Facebook Comments Case Study

During a recent redesign of the public pages of user-generated custom t-shirt designs on ClassB, I was faced with a choice: either fix some minor back-end issues with the home-grown commenting system I had written, replace it with a different system, or remove commenting altogether. I did not consider this a very important decision, because so few comments had ever been posted.

Because of this, I was leaning toward removing comments altogether. I instead chose to replace it with Facebook Comments, to establish that the commenting system itself has little effect on the quantity or quality of comments.

I was certain that the content itself determined whether or not people would comment. I was wrong.

On October 12, 2011, I posted the first test comment to the system. That was 150 days ago. During those 150 days, there have been 292 comments posted. For comparison, the equivalent time period a year earlier had just 41 comments posted to the old system.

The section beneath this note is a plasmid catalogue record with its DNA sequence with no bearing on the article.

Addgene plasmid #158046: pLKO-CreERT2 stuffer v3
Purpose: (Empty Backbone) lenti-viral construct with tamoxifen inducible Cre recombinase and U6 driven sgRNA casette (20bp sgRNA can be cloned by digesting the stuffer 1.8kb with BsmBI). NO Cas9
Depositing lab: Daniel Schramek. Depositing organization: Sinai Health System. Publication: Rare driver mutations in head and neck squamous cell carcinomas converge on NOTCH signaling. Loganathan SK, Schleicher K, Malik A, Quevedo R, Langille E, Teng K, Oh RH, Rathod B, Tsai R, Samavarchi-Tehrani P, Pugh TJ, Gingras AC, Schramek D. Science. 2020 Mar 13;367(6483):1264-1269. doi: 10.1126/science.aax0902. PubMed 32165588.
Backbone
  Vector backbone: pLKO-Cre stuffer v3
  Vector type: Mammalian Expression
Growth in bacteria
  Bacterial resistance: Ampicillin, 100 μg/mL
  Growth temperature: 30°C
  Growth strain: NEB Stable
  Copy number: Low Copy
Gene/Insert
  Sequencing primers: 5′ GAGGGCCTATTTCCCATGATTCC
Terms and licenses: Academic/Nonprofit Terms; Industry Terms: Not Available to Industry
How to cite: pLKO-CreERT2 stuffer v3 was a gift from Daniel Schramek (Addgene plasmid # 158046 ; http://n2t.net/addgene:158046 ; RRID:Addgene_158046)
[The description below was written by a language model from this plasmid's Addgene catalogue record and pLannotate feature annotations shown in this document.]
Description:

Switching to Facebook commenting increased the quantity of comments by 612%.

So, not only did I get moderation tools, swear word filtering, and grammar correction for free, the system itself made it so much easier for people to comment that it dramatically increased participation. Comments also end up being posted in many cases to Facebook users walls, so there is a built-in opportunity to increase awareness of our site and what we offer.

Because of the open graph API, it’s trivial to still include a static version of comments for non-javascript browsers to read (including search engines).

I’ve replaced WordPress comments on this blog to see the effects here and will be running similar tests across other sites.

What’s your experience been with Facebook comments?